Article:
Opinion – Claudio Bernardes: Effects of urban legislation in the city we all want


However, the city that everyone wants must primarily have quality of life and, for that, it must develop a series of important attributes.

It needs to be socially inclusive, accessible, economically vibrant, regenerative and resilient, safe, structured for pedestrians and cyclists, constituted by an efficient mobility system and with sectoral policies on housing, mobility, economy, biodiversity, energy and sanitation, which are associated and connected to a coherent and comprehensive territorial structure.

All these aspects, which somehow originate the quality of life, are directly linked to the built environment, which, in turn, is defined by land use and occupation policies and development guidelines. These factors are determined by urban legislation. Therefore, urban legislation and quality of life are intrinsically connected.

Urban planning begins with a vision of the city that goes through a process of regulation and ends with the physical delivery of the proposed models, which obviously leaves marks on the urban fabric.

The wrong view of the city, or with inadequate rules, will surely leave undesirable marks on the city. On the other hand, the correct vision of urban development, associated with legislation that reflects the planning objectives, will certainly induce the growth of the city in the desired direction and for the city that we all want.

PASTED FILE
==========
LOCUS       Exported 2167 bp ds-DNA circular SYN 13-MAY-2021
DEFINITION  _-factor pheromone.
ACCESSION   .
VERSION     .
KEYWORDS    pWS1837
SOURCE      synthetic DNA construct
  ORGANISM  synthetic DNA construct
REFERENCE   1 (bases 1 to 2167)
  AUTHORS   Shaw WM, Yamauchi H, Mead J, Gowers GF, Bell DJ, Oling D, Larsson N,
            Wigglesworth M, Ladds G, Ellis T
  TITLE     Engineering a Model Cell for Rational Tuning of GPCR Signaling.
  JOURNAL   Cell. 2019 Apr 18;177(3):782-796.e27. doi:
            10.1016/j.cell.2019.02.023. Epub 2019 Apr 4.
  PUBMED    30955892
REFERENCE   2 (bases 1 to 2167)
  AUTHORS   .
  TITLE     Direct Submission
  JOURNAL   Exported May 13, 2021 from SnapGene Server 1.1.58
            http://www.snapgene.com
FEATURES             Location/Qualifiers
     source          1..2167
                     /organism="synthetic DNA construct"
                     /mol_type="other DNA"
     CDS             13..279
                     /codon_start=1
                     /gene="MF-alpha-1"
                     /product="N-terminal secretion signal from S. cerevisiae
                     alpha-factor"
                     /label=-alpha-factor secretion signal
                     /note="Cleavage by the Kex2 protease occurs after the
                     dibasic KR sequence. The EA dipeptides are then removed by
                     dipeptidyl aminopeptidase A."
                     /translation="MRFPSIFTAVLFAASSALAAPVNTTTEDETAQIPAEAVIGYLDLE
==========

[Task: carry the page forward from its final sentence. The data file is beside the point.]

This city for all is one in which people live safely and live in decent housing. A city where citizens move with ease and comfort to carry out their daily activities, and have the possibility to earn their livelihood in an environment of thriving economic development, with employment opportunities and facilities to undertake.

City where people can educate their children in schools with quality education, and have access to health care at minimally acceptable standards. Have access to leisure and contact with nature in urban areas in a pollution-free environment.

However, can urban legislation provide city dwellers with all this?

Certainly, the structuring and implementation of the city that we all want does not depend only on legislation. Appropriate governance models, with generation of resources and investments in physical and social infrastructure, are essential requirements for achieving these objectives.

However, all the necessary resources are not always available to implement all the necessary infrastructure in all regions of the city, and the optimization of this investment becomes extremely important.

Optimizing investments in the city means inducing growth to the most suitable regions, according to the chosen city vision, and structuring models to use the full potential of the installed infrastructure. Thus, without a doubt, urban legislation can and should play a relevant role in this process.

Adequate urban legislation can not only induce the development of the city that we all want, but become the pillar of the fair distribution of the city’s benefits to all its inhabitants, becoming an important ally in the fight for social inclusion.